Grey County Road Race, May 24th 2015: Suffer Score Festival

This year's Grey County Road Race was a UCI amateur championship qualifier

...which was kinda cool, because it felt like a real pro race. And Collingwood is a beautiful area, so it's a great course. Actually there were a lot of great things about this race. First, it was an age-group race, which meant that my 50-54 cohort actually got to start at a civilized hour (1:30 pm) as opposed to the usual 8:30 AM for OCUP M3 races. That was downright luxurious.

The second great thing was the fact that the over-50s only has to race 86 kms instead of the 130 and 160 km races for the younger divisions. That was quite manageable.

Fanboy detour here
"One day I hope to race Bingham."
The third great thing is that my start wave include Steve Bauer, who was getting back into Masters racing and was looking to nail down a qualifier spot for the world amateur championships in Denmark this year (which he did handily, of course). Sure, he finished 25 minutes ahead of me or something, but I was in the same race as Steve Bauer. Like, easily the best Canadian cyclist of his (my) generation, and arguably the best Canadian cyclist ever. The guy rode with Lemond and Hinault for La Vie Claire, wore the yellow jersey for 5 days with Seven Eleven.
How cool is that? 

Back to the race
Having done a version of this race last year, I had a reasonable idea of what to expect, and it was also helpful to know that the soul-crushing Scenic Caves Road hill climb was not a part of it this time.

As ever, my goal was to stay in the peloton as long as possible; concentrate on moving up and not fading back; and to try be more aware of what was going on around me. Which was working pretty well for the first 15 kms or so. I was comfortably in the middle of the pack until, running up to a climb on Pretty River Road, I got an agonizing chain drop. I frantically spun the chainring trying to get it re-engaged as I ground to a near stop and the peloton flowed by me like a school of mackerel. I got the chain back on the ring just as the last few riders passed me, and though the group was maybe 30 or 40 metres ahead of me, I couldn't claw my way back on. It was looking like another Grey County Time Trial. However, one thing I've come to realize over the last few races is that it's worth hanging on, because eventually the race starts shedding other riders and before long you can end up in some sort of grupetto that can work together to make the end result a little less ignominious for all concerned.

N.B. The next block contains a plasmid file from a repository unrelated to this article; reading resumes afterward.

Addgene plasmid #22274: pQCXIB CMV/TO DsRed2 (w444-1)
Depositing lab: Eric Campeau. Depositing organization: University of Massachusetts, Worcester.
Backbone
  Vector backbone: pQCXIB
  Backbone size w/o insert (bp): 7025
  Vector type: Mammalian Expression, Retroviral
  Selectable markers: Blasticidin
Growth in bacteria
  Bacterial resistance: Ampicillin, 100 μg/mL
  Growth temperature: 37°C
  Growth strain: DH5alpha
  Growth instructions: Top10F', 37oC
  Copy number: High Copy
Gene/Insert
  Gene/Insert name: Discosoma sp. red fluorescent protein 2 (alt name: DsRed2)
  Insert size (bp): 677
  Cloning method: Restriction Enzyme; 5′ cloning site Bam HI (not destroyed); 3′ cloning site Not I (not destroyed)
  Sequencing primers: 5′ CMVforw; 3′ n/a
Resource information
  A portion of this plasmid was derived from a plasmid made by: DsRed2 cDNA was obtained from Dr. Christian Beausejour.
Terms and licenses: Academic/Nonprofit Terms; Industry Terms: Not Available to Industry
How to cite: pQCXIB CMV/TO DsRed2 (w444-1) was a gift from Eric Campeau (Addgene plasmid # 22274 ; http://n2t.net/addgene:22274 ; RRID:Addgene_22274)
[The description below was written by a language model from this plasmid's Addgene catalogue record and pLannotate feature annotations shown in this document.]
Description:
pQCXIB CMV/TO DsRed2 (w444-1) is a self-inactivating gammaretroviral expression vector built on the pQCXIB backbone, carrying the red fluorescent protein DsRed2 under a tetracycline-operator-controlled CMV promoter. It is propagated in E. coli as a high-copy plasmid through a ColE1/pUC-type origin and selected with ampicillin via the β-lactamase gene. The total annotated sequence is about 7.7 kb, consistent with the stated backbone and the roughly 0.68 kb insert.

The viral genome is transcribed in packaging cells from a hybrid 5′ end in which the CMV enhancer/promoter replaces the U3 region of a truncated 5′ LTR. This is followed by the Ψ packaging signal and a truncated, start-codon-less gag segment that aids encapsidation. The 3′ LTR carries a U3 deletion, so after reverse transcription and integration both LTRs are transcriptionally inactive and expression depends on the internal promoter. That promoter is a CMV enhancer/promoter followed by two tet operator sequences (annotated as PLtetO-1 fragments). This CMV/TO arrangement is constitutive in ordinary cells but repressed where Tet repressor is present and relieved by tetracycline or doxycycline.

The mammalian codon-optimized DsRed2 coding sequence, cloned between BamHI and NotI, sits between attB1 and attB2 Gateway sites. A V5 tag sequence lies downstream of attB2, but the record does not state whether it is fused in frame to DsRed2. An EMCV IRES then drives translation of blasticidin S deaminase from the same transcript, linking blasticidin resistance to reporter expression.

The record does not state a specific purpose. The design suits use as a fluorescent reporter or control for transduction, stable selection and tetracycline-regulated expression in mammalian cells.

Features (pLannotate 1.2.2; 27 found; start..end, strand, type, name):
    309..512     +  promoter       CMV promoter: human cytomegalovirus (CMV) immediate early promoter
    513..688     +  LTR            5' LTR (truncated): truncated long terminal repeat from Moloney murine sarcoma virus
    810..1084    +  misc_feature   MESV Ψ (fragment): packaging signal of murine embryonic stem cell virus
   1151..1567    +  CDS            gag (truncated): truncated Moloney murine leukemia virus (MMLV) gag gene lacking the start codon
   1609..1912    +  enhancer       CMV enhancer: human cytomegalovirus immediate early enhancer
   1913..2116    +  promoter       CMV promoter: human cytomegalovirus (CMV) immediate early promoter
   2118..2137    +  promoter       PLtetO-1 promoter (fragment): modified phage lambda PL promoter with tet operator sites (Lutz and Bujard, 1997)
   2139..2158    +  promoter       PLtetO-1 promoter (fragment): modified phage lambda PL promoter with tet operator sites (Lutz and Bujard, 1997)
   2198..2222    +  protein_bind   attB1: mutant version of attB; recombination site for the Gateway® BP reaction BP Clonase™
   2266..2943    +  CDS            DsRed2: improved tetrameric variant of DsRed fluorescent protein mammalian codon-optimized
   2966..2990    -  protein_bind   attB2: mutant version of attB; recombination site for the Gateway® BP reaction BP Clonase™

RB + M Scher: Enjoying the aftermath
So I dropped my arms over the bar, put my head down and got on with it. At first I caught up with one or two other riders, and eventually this became a group of about 6 or 7 of us for the last 20 kms or so. I had noticed that I was doing well punching over the shorter hills, dropping a few guys and catching others. At the same time, as we came in to the last 5 or 6 kms, I was starting to feel some cramping and was a bit worried about stalling out on the rather steep uphill finish.

Anyway, about a kilometre from the finish I somehow ended up in the front of a group of five guys. Tactically, completely stupid. As far as I can make out, the combination of exhaustion, low blood sugar to the brain, and the prospect of it all being over really soon made believe that I could drop them on the last climbs. Of course, if I had just looked back for a second I would have seen that they were all happily sitting on my wheel, and they all blew by me on the final climb. Well, "blew by" is an overstatement – everybody was pretty shaky by then; but the bottom line was I was left unable to close about a 5 or 10 metre gap coming up the steep last hill into the finish. Which kinda sucked because it cost me 4 places in the standings. In the end I finished 35th of 46 in my age group.

The race was fun, but Strava says I should be dead
I'm not sure what to do with the Strava data. First, my Powertap crapped out about 2/3 of the way through, which was annoying at the time and skewed my overall average. Oh well. But what was interesting was the HR data. My average HR for the whole race was 175; max was 196. According the Strava that was 1:52 in Zone 4 (175-194) for an Extreme Suffer Score of 231.

I'm not sure if this was really good, really bad, or just a demonstration of the outside limits of my capabilities. I know from my work with the Cycling Gym that for me to stay out of the red (under lactate threshold, or OBLA, or however you want to define it) I need to stay below 163 BPM. If I were fitter, I would get the same results with a much lower average HR. More results on less work, basically. I think it means that I'm badly undertrained but with a considerable capacity for over-extending myself. And I wonder if I didn't actually do myself some damage, because my training thinned out a bit after that race; the last month has been pretty low mileage, and I'm only just feeling like I'm getting back on track.

Still. It was a great event to be a part of. And watching the podium ceremonies I especially loved seeing the 65+ guys, whose winning times were a damn sight better than mine. That's my long-term goal: to be one of those gnarly old leathery guys who keep on racing and can still come out and kick your ass.